Resources for Studio and Performing Arts

Resources for Studio and
Performing Arts

We have all learned our disciplines, practiced our disciplines, and taught our disciplines by being in particular kinds of spaces (the studio, the theater, the rehearsal room). Each of us teaches in our own particular way, requiring students to push boundaries while focusing on the specificity and nuances of our artistic practices. We embrace exploration and experimentation, while requiring attention to craft and exactitude. We’re always asking ourselves, What is it we teach? How can we teach it? How can it be learned? 

Often, our teachinng occurs in shared, rarified spaces. When we meet face-to-face in the classroom, our pedagogy depends on embodied experiences: listening, observing, physically demonstrating (a stage direction, a dance move, a phrase of music), or creating images or objects. We share expertise and ideas in real time, in a collaborative learning environment.  

For these reasons and more, we experience disruption differently and — it must be said — more disruptively  than many of our colleagues in other disciplines. Much of the available technology to support hybrid or remote teaching in the classroom is not up to the demands of teaching in the studio and performing arts: Sound quality is often poor, with a significant lag time; the quality of visual images varies, with limited fields of focus; and perhaps most significantly, we lose the quality of embodiedness — a given when we are face-to-face, and central to the way we conceive of teaching.   

And yet this moment of disruption may provide us with the opportunity to reify our teaching practices, providing us with the means to discover new strategies, revise assignments, and identify resources that might enrich our face-to-face studios, rehearsal rooms, and stages. Remote teaching may allow us to innovate, reimagine, and experiment — to see what lies beyond traditional classroom encounters. As artists, we are creative problem solvers. The work that lies ahead falls directly in our wheelhouse: We talk, share, innovate, envision, and adapt to circumstances.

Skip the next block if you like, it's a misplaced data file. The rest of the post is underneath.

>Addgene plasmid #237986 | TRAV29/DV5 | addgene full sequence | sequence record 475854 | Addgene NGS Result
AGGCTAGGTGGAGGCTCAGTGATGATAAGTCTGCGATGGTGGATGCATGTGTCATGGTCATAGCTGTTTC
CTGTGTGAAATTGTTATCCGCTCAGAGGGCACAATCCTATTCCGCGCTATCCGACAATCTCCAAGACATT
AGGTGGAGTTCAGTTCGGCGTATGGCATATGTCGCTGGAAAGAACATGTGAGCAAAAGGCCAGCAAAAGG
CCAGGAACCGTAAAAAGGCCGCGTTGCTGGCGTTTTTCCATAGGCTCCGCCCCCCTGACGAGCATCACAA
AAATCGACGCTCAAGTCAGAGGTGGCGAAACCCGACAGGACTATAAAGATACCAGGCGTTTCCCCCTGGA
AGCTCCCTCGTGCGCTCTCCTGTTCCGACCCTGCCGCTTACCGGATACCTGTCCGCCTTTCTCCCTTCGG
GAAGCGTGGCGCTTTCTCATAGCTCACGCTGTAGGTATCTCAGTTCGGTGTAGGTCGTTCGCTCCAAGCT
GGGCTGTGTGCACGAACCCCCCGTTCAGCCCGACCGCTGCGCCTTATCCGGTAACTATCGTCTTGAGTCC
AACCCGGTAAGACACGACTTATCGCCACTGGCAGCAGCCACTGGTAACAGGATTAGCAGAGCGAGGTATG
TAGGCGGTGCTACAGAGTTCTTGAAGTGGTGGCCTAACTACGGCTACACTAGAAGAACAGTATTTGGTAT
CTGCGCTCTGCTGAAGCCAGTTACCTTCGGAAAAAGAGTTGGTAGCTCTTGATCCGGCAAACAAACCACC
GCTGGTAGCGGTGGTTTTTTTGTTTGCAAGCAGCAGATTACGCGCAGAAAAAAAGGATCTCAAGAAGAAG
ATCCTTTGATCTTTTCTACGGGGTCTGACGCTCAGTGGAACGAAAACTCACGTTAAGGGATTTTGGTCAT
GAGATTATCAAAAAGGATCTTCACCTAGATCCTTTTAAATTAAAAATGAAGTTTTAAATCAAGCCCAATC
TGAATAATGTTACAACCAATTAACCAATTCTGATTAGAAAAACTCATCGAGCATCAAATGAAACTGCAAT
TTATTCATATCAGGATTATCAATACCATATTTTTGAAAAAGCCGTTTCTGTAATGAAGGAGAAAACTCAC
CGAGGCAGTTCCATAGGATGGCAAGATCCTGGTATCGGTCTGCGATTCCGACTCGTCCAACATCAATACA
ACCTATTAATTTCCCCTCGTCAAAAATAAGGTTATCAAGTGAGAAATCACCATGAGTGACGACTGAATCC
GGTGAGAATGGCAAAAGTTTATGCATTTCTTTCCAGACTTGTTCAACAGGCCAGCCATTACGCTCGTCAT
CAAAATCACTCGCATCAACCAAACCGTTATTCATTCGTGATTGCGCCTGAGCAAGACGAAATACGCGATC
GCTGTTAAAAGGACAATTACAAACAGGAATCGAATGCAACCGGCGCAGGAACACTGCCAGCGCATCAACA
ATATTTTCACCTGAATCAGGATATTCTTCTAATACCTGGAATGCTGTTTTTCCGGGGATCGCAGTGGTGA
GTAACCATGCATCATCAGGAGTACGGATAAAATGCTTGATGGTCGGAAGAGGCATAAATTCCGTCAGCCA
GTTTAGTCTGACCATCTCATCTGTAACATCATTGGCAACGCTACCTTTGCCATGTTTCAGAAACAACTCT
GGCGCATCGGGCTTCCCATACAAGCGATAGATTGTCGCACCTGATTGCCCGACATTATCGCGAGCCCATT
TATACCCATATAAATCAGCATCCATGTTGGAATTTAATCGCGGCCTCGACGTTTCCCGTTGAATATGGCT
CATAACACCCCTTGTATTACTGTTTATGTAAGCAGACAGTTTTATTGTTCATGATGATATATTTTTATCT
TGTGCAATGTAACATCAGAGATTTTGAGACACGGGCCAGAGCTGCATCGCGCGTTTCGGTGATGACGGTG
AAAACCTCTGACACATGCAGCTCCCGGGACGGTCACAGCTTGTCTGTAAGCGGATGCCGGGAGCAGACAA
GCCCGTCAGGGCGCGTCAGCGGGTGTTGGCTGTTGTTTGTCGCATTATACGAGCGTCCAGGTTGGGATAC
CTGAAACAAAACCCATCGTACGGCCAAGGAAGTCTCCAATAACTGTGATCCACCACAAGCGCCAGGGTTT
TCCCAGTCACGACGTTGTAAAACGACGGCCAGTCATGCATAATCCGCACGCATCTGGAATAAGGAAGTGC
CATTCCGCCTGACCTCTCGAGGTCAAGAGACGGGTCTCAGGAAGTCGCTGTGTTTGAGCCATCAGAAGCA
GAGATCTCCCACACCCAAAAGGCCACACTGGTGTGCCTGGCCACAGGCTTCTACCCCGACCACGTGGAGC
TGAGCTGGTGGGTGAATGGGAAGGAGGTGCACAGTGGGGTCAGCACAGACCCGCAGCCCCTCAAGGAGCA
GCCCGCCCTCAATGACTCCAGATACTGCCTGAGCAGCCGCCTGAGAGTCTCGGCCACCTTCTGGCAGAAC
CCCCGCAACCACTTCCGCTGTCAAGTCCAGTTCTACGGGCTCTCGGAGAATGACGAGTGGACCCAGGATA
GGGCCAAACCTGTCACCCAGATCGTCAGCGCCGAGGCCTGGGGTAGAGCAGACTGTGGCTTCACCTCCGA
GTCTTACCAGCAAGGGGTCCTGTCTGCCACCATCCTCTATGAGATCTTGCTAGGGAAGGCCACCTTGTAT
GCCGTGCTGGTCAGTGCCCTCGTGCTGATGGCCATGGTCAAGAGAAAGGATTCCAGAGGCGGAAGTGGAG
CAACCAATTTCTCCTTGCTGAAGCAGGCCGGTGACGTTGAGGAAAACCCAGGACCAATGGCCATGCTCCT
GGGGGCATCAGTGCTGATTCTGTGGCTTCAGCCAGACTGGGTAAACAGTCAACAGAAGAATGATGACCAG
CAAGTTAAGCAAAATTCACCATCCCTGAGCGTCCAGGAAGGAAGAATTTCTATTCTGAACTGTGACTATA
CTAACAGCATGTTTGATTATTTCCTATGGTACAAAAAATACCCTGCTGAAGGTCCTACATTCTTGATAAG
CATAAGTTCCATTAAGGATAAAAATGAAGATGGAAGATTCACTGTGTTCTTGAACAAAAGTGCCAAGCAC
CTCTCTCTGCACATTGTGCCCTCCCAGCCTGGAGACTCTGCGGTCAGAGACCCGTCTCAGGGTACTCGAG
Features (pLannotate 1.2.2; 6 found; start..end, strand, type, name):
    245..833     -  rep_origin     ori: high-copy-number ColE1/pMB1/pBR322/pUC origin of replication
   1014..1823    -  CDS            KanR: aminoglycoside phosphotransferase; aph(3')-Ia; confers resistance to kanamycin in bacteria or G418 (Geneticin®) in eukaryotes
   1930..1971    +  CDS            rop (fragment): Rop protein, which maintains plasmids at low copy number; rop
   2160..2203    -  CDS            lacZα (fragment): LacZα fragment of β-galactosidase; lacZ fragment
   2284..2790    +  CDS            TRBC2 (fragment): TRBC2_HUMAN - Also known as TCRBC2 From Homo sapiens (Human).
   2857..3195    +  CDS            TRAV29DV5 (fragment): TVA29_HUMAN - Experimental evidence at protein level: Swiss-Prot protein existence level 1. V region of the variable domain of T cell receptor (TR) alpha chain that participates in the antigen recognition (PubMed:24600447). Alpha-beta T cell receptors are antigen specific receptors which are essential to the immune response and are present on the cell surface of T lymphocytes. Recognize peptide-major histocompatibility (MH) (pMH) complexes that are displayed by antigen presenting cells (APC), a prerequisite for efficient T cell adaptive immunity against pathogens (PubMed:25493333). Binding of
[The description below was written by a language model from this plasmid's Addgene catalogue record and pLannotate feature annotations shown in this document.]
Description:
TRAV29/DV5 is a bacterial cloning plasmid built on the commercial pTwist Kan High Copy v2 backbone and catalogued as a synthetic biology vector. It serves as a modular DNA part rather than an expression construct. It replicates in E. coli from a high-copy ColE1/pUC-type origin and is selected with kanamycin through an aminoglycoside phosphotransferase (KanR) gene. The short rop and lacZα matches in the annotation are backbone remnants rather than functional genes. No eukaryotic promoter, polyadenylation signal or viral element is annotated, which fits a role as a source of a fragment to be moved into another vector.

What follows are a few suggested approaches to courses in the performing and studio arts this fall as well as some resources to explore, use, and customize as part of a community of artist teachers.

Try This


  • Check with the Colgate Arts Council about the availability of funds to cover honoraria or fees for guest artists.
  • General digital resources include this COVID-19 Resource List from Gibney Dance, NYC; The Getty Research Institute’s Archives and Resources for Feminist Research; MEMORY, an independent artist-driven studio specializing in producing and curating innovative, thought-provoking works that push the formal boundaries of their medium; and ubu, a great archive of avant garde films, concrete poetry, papers, performances, music, and more.
Studio Art and Design Studio
Equipment Suggestions
Video Platforms to Explore
  • Colgate’s own resources on recording and using video
  • for creating a drawing chat room
  • Panopto: video recording that allows for interaction
  • Snagit for creating video from images
  • Camtasia for more advanced video capture and editing
  • Skitch: potentially useful for performance feedback submitted via video
  • GoReact: online video platform for student practice and assessment of performance-based skills
  • VideoAnt: video annotation tool developed by (and housed at) the University of Minnesota. It allows you to insert annotated feedback to students on their recorded video performance at the moment where the feedback applies within their video. Similar to GoReact


Much of the information here was gleaned from the Z.O.M.B.I. Survival Guide for VCUarts at Virginia Commonwealth University, and Teaching in the Context of COVID-19, co-authored by Jacqueline Wernimont at Dartmouth University and Cathy N. Davidson at the CUNY Graduate Center.